Tech startup Propel designed a free app that helps people navigate public assistance programs. Founder Jimmy Chen created the business nearly six years ago with help from the Robin Hood Foundation, the city's largest poverty-fighting organization. He decided to base it in Brooklyn.

"There are 40 million Americans who are struggling financially and are using programs like the food stamp program,” Chen told NY1. “And we want our company to look like the people who are using our products."

Half of Propel's 25 full-time workers are women and a third are people of color, reflecting  a trend in Brooklyn's innovation economy.  A new study by the Center for An Urban Future, an organization dedicated to growing the economy and reducing inequality, found that the tech workforce in Brooklyn is more diverse than in most other cities.

"A greater share of the Brooklyn tech workforce are black or Hispanic than in San Francisco, Seattle, Austin and so many of the other major tech hubs in America," said Jonathan Bowles, the executive director of Center for an Urban Future.

The study found that 14 percent of tech workers in Brooklyn are black and nearly nine percent are Hispanic, making it the third most diverse teach workforce in the country, trailing only Washington and Houston. Still, the numbers do not fully reflect the borough's diversity.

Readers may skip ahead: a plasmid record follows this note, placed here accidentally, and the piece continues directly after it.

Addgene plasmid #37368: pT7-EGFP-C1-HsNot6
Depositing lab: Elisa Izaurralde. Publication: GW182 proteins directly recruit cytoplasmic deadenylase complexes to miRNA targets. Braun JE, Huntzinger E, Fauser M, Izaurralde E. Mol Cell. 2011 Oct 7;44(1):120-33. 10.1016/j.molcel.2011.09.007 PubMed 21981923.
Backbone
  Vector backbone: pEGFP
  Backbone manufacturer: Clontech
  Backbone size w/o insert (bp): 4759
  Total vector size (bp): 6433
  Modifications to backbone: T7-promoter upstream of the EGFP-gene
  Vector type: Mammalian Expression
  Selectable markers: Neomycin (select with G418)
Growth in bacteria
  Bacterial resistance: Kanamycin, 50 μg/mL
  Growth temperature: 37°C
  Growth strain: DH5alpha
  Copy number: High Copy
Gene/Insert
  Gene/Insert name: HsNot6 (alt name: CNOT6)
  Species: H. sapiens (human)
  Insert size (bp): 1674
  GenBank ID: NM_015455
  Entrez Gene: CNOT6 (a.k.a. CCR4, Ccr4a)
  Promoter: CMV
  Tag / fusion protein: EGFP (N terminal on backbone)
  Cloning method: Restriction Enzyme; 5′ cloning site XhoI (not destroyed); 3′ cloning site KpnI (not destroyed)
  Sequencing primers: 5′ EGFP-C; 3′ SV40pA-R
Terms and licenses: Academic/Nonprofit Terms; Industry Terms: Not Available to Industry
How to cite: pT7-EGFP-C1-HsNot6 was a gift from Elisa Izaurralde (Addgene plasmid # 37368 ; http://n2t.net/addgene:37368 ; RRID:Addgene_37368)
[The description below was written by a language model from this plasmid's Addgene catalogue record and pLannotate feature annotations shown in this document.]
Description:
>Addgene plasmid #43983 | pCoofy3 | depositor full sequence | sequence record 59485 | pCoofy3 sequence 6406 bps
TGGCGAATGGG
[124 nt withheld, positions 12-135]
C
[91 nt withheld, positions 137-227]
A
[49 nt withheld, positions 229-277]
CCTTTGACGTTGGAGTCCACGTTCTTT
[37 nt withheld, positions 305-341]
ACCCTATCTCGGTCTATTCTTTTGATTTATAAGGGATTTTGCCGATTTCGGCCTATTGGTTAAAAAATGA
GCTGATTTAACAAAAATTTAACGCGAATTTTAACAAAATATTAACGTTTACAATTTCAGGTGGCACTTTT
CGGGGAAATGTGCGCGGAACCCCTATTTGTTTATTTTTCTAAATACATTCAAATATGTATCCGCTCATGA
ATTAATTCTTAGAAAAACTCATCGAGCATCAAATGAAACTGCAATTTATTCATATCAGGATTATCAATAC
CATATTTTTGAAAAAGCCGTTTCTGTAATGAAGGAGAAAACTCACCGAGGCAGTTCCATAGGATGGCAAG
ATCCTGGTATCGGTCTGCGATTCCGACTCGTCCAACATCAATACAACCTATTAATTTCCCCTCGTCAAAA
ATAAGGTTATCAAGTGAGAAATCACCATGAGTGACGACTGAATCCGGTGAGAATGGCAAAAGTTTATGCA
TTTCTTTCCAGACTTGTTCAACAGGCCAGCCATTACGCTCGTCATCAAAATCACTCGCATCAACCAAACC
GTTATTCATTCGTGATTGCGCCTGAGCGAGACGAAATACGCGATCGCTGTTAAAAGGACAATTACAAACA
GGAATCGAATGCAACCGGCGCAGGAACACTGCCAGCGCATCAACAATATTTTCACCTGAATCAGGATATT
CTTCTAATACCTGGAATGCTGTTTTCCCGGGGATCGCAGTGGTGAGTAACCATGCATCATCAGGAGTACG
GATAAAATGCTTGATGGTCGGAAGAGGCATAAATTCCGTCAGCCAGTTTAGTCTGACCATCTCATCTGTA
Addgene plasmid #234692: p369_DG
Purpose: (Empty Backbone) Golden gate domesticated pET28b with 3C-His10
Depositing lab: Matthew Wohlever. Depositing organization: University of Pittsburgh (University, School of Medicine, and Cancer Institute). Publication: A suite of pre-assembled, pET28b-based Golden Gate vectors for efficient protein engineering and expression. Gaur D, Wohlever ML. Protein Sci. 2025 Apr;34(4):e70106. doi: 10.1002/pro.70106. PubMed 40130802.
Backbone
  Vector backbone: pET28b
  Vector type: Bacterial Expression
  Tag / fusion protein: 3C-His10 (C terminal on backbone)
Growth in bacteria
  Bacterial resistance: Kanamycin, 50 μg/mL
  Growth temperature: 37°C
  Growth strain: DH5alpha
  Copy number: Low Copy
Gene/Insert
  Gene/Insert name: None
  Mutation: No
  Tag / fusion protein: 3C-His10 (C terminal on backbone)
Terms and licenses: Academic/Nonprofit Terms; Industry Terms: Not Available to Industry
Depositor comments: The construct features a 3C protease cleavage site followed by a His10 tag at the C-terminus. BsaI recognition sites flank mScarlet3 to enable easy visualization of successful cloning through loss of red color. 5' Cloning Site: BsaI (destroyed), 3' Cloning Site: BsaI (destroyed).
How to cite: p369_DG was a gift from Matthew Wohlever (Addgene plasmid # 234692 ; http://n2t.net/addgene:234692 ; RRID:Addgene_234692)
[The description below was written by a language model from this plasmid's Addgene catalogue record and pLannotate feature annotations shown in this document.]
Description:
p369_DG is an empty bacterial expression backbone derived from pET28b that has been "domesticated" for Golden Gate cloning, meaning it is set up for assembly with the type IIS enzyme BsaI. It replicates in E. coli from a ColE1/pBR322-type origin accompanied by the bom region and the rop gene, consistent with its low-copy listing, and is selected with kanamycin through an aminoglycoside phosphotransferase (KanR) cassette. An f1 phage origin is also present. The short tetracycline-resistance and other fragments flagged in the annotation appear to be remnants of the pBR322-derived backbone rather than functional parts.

The report also provides recommendations on how to make the Brooklyn sector more inclusive.

The recommendations include expanding collaboration with colleges and strengthening workforce development programs.

"Brooklyn hasn't yet built at the kinds of tech training infrastructure that I think we really need to see to make sure people without a college degree are able to get a path to these jobs," said Bowles.

Center for an Urban Future says the number of tech startups in Brooklyn has grown by more than 350 percent since 2008, that the most among the five boroughs and second for all tech hubs in the country, lagging only behind San Francisco.

"It's a really good place to start a business because of its diversity and its arts and tech culture," said Regina Myer, the president of Downtown Brooklyn Partnership.